This is a multi-part series to provide insight on the Performing Arts industry and what I've learned in two years as the Executive Director for SAPAC.
Non-profit performing arts management is a challenging profession that I have likened to being in the armed forces. It is a dynamic environment that requires near term coordination and execution, long term planning, risk mitigation, operational assessments, and area analysis.
Every event is similar to a military training exercise. Planning usually begins 6-8 months out, and sometimes 1-2 years depending on the size of a show. During this planning and coordination phase, we finalize contracts and do initial coordination; this includes developing a marketing plan. Everything has to be in place either at the start of a season or at least 3 months out from the show. However, as planning for the upcoming season takes place, you're executing the for the current season of shows.
3-6 weeks out from the show, the Production Manager and Technical Director normally 'advance' the show by meeting with the Tour Manager and others to solidify the plan prior to execution.
On the day of the show, all of the prior coordination and planning comes together. It begins with RSOI: reception, staging, onward movement, and integration of the touring production. Like the stevedores at a port, the freelance tech staff off load equipment from trailers and stage them within the auditorium. Tour staff designate spaces backstage for artists while the tech staff move into their assigned positions and begin installing lightsets, backdrops, and other props for the show.
Lastly, other tech staff integrate the tours equipment with the house lights and sound to ensure that all systems are ready for sound checks and last minute rehearsals prior to the show.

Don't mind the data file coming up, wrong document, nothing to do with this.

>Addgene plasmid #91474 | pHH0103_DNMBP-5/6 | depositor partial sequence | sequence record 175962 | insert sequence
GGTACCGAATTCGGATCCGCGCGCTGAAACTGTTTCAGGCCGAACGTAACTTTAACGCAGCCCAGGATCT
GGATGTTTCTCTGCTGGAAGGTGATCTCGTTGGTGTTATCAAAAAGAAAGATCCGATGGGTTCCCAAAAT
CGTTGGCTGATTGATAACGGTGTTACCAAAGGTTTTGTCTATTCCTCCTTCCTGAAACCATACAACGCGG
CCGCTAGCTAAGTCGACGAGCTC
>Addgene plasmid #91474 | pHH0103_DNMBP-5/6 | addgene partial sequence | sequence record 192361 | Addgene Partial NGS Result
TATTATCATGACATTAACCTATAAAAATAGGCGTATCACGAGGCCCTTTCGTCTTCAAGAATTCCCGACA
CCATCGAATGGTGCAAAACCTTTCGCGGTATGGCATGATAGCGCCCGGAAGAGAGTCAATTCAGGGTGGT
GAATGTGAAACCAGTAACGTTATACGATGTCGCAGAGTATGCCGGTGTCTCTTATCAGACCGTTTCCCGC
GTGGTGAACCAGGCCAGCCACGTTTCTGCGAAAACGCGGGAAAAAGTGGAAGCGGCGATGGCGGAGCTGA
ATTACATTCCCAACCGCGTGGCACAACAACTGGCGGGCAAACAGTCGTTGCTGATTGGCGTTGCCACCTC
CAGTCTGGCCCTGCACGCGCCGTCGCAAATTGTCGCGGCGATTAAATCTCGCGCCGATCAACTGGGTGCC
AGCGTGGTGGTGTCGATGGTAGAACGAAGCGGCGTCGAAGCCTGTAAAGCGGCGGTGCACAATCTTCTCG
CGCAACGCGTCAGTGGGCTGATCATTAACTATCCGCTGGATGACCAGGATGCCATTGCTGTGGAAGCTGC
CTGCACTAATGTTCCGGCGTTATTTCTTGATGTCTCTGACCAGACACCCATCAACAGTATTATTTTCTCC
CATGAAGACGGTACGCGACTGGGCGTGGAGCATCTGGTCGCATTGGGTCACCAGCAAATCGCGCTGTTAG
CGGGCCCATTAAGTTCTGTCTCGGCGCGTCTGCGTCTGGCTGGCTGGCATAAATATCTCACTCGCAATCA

To witness the process is amazing. Sometimes it may take 6-8 hours just to build a set for a 90 minute production. But it is a great feeling to be a part of something like a touring Broadway show or an internationally renowned artist.
The Murphey Performance Hall is able to download two semi-trucks at a time. We've had up to five for some of our bigger shows.
Staging equipment is key to a speedy load-in of equipment. Many tours bring their own light sets and other set pieces that can fill the space on the stage.
When everything is in place, it is a wonderful feeling.
But the work never really stops. Since each venue may be different than previous tour stops, artists often have to work on spacing for dance numbers and other cues.
Once the show is over, then the operations transition to redeployment. It usually takes half the time to repack the equipment and load it onto the trucks. Once this is complete, the staff also begins cleaning and restoring the theatre back to its basic state to prepare for the next show.
Some theatres and venues may have 2-3 shows a week, which requires a lot of coordination and synchronization. Others may only have 2-3 shows per month.